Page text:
Any time that you have a historical fiction novel co-written by the likes of Stephanie Dray, Kate Quinn, Sophie Perinot, and Laura Kamoie, you are guaranteed to have a rousing read about some truly kick-ass women.
And that is just what you get in Ribbons of Scarlet: A Novel of the French Revolution’s Women.
The novel is divided into six different sections and an epilogue. Each chapter focuses on a different character, ranging from peasants to aristocrats. As a result, we get a keen sense of the many different types of women who played such crucial roles in this pivotal historical moments. Most of the characters are women who took an active part in the Revolution and committed themselves to the cause of overturning the old order and creating something new, a political order founded on the fundamental principle of equality. These are women who aren’t afraid to write and to think and to protest, even when the powers that be would much rather have them stick to the roles that were considered appropriate for women.
One exception to this is the Princess Élisabeth, the sister of Louis XVI and a devout royalist. While she comes across as a very proud and stubborn woman–hardly surprising, given her upbringing–it’s also hard not to feel at least a little bit of sympathy for her plight, caught as she is in a world that doesn’t understand. Indeed, it’s hard not to feel at least a little sorry for each of the characters, since so many of them are caught up in the gears of history.
One of the things that I really enjoyed about this novel was the way in which the authors managed to twine together the various strands into a cohesive whole. To my mind, this is no small accomplishment, given the fact that you have some of the finest talents in historical fiction writing several different stories. The novel is roughly chronological, so that you have a sense of the way in which the Revolution unfolded, its highs and its lows, and its ultimate descent into the worst forms of barbarism and self-destruction (the infamous Robespierre makes an appearance).
I’ve always had a rather ambivalent relationship to the French Revolution, and reading this novel has reminded me of why this is the case. For, although that great historical event began with the loftiest of political and philosophical ambitions, all too quickly it began its descent into barbarism and bloodshed. And, as this novel makes clear, some of the first–and very often the most easily-targeted–victims of such violence were the women. Time and again, we witness these powerful and intelligent women persecuted by the very men who should be on their side, subjected to every sort of ignominy and humiliation. At the same time, it is precisely their willingness and their ability to persevere despite all of these setbacks that makes these women such extraordinary figures in history and thus an inspiration to those who live in the present.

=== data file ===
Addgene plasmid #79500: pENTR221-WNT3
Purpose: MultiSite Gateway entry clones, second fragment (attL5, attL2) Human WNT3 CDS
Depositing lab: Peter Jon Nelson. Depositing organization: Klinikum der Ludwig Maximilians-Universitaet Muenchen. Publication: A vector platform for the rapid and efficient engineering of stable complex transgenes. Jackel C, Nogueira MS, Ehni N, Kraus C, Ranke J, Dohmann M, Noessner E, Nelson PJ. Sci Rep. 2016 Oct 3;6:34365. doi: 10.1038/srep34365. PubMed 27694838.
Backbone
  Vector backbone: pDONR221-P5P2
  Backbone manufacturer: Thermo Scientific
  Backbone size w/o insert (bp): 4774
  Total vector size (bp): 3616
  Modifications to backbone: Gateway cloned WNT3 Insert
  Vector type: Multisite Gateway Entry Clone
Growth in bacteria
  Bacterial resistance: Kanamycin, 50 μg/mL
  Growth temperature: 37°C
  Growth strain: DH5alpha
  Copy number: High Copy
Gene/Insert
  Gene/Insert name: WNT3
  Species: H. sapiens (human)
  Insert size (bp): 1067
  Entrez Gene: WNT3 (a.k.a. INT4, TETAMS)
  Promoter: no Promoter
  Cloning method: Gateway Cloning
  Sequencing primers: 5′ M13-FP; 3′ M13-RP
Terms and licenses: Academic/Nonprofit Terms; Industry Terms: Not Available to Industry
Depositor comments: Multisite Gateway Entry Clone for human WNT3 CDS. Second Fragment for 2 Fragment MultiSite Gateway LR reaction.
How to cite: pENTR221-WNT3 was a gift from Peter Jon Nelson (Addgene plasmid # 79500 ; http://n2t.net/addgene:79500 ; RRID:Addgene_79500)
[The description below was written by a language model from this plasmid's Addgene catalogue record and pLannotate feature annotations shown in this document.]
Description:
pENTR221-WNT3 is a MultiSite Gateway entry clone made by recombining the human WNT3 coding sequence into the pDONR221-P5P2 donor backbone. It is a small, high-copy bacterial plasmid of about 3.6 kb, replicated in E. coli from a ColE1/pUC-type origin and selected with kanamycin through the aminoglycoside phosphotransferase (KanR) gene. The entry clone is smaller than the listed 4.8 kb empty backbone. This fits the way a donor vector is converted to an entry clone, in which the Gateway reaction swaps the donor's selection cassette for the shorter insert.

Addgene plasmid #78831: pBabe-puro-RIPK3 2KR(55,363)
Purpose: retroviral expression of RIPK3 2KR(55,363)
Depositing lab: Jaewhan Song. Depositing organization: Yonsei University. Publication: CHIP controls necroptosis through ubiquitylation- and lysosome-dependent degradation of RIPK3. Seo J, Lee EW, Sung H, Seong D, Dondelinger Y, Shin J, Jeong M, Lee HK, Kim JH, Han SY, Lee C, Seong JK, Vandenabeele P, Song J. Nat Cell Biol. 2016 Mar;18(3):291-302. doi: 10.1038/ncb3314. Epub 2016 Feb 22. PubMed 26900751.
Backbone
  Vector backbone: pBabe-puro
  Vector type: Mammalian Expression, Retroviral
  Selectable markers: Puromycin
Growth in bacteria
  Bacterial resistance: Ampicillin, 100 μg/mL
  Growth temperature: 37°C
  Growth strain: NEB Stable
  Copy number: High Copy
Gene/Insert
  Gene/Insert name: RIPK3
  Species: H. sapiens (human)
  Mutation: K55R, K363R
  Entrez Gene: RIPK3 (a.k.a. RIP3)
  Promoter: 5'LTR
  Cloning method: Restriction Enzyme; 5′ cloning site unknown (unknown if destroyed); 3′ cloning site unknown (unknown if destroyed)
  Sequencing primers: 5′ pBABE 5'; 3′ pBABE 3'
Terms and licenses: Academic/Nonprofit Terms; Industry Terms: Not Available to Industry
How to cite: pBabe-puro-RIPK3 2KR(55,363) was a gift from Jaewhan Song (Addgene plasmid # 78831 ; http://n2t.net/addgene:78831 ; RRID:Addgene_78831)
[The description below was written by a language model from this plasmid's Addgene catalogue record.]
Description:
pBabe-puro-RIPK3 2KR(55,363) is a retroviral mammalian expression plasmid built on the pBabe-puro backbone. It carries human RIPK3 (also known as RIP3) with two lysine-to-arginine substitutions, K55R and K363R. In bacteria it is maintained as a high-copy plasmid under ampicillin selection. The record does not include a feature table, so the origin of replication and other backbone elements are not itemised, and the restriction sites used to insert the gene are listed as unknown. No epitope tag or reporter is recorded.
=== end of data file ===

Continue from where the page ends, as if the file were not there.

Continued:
It should be noted that this novel is not necessarily for the faint-of-heart. It doesn’t shy away from the more brutal turns of the Revolution–including the infamous use of the guillotine–and there are some truly tragic and heart-wrenching moments when characters are forced to confront their own dreadful mortality. There is a scene very near the end where one of the prime characters is awaiting her time at the guillotine, and I have to admit that I choked up when she had to contend with the reality that she was soon to meet her death. It’s one of the most exquisitely painful scenes that I’ve read in a historical fiction novel.
Despite the dark turns that the novel takes, one is still left with the feeling that, for those women who were so intimately involved in it, the French Revolution promised something more than their lives had possessed before. The novel does an excellent job conveying just how bifurcated French society had become on the eave of this great upheaval, with a yawning gulf between the haves and the have-nots (doesn’t this sound more than a little like our current moment?) Given the way that the nobility–and, of course, the royalty–refused to see the truth staring them right in the face, it’s hardly surprising that French society eventually ignited into a conflagration that ultimately couldn’t be controlled. History, though, is like that, sometimes, moments of seeming stasis that erupt into destructive chaos seemingly in the blink of an eye.
Indeed, even after the darkest parts of the Revolution are over, Sophie–the philosopher–is still struggling to make sense of what has taken place. In the eloquently-written epilogue, she is left to try to put together at least a few of the pieces of shattered world that the Revolution has left behind. Indeed, one of my favorite scenes in the novel occurs near the very end, when Sophie confronts the man who would go on to be the opposite of everything that the Revolution had supposedly stood for: Napoleon Bonaparte himself. The fact that she dares to challenge the man who would come to be one of the titans of his age is a fitting conclusion to a novel full of characters who are larger than life, striding across the stage of history.
Overall, I found myself utterly enraptured by Ribbons of Scarlet. Much as I wanted to savor every delicious, blood-soaked, tragic moment of it, I found that I simply couldn’t. I suspect that there will be many others out there who will devour it as quickly as I did. In my book, there is no greater measure of how good a book truly is. Ribbons of Scarlet shows us just how important women are to the workings of history, and for that reason alone it is worth reading and celebrating.
The only question that remains is: when will we get another collaborative novel from these fantastic authors? I suppose we’ll just have to be patient!